Can we use FUN to influence behavior for the better? Might FUN be the easiest way to motivate good?
We know from childhood studies that fun is good for us. It helps shape the brain.
It can be a very effective motivator. Nursery school teachers know this. Get a bunch of 4 year olds marching and singing and they will do just about anything – clean up, march to the door, whatever you need them to do. Fun can also motivate thousands to get out of their seats and wave their arms.
Fun is also good for the soul. It can do strange things to people like inspire them to blindly throw money away.
And it can distract us from pain. There are a lot of products for children that use fun to distract them from reality– such as Hello Kitty Band-Aids and utensils shaped like airplanes.
The impact of fun is not just anecdotal. Scientific studies have proven that pleasurable activities such as listening to music causes the brain to release dopamine, often referred to as the’ feel-good’ chemical. Dopamine-induced pleasure may help explain why music has been such a big part of human society throughout history.
Yet somewhere along the line, as we grow to adulthood, we are mostly faced with negative encouragement and threatening motivators. Products are often created to dissuade or restrict behavior. These park benches in Japan send a message: sit here but not for too long and definitely don’t sleep here. The round tube in the image on the left and the pitched seat in the image on the right create an uncomfortable bench that no one wants to sit on. Defeating the purpose of having a bench at all.
We use threatening spikes and the fear of a flat tire to greet customers returning rental cars.
And we try to scare people into behaving appropriately such as this sign to discourage the feeding of deer on Fire Island.
It isn’t all threats and negative reinforcement though. Companies such as McDonalds have figured out that fun can be an opportunity. They use fun to convince kids to eat unhealthy food. Happy Meals entice us with the promise of fun in the form of a free plastic toy.
My local TD Bank has figured it out. They entice the next generation of customers with a loose change counter. You pour your coins into a machine, guess the total and win a prize – adding a rare element of fun to a bank visit … and the appeal is definitely not limited to children.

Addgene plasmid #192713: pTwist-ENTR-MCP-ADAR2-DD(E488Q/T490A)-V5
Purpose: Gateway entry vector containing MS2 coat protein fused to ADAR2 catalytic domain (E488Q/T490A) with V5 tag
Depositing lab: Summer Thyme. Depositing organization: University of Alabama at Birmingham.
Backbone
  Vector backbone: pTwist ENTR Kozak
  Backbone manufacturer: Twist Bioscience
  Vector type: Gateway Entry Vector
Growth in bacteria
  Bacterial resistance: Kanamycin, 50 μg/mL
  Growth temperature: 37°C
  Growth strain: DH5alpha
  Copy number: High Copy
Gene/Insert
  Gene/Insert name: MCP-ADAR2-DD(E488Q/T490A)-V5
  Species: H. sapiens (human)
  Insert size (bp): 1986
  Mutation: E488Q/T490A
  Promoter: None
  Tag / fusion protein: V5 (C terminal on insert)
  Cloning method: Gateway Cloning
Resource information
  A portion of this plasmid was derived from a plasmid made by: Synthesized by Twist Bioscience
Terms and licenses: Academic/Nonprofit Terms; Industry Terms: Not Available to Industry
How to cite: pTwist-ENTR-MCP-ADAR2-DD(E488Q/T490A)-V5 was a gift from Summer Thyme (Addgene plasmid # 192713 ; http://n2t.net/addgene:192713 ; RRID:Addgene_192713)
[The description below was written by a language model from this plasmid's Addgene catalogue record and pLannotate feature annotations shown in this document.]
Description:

Zappos was founded on a promise of delivering happiness.
Mint.com makes the tracking of personal finances fun and has tapped into a new market, connecting with people who viewed financial management as an otherwise formidable task.
Serendipity and surprise is a primary feature in the restaurant finding app Urban Spoon.
Google is very smart about using FUN in the form of Google Doodles to make Google and Google search in particular, memorable and delightful. They cleverly make google a participant in our cultural lives.
The notion of using fun to motivate behavior was the theme of an initiative launched by Volkswagon in 2009 and dedicated to the idea that something as simple as fun may be the easiest way to change people’s behavior for the better. The campaign invited people to submit ideas for influencing positive change through fun. Volkswagon funded the best ideas. This short video is the winning project. By creating a stair that mimics a piano keyboard it persuades commuters in Stockholm to take the stairs rather than ride the escalator.
This popup chocolate shop in Denmark made promises of good deeds the currency for buying chocolate. Chocolate was given away in exchange for a commitment to do an act of kindness. Payment options ranged from ‘Serve breakfast in bed to your loved one’ to ‘Don’t comment on your girlfriend’s driving for a week’. Interestingly, the most popular was ‘Help clean your friend’s house’. Least popular? ‘A week where you don’t lie to your father’. Ipad cash regsiters made it easy for people to post their promises to their own Facebook profile as well as the profile of the receiver – using peer pressure to ensure they made good on their payment. And then of course many people provided evidence of their good deeds in the form of pictures on Anthon Bergs, the chocolatier’s, Facebook page.
This recent campaign created by the Ad Council aims to persuade children to brush their teeth for a full 2 minutes. To motivate and entice children they built a website offering two-minute videos, provided by the Cartoon Network, that children can watch on a mobile device while they brush. The videos are pure fun and unrelated to dental hygiene.
There is room for infusing fun everywhere. Consider electric street signs. There is the traditional quiet yelling of the flashing DON’T WALK, the countdown to disaster which sends a clearer message, and finally, my favorite.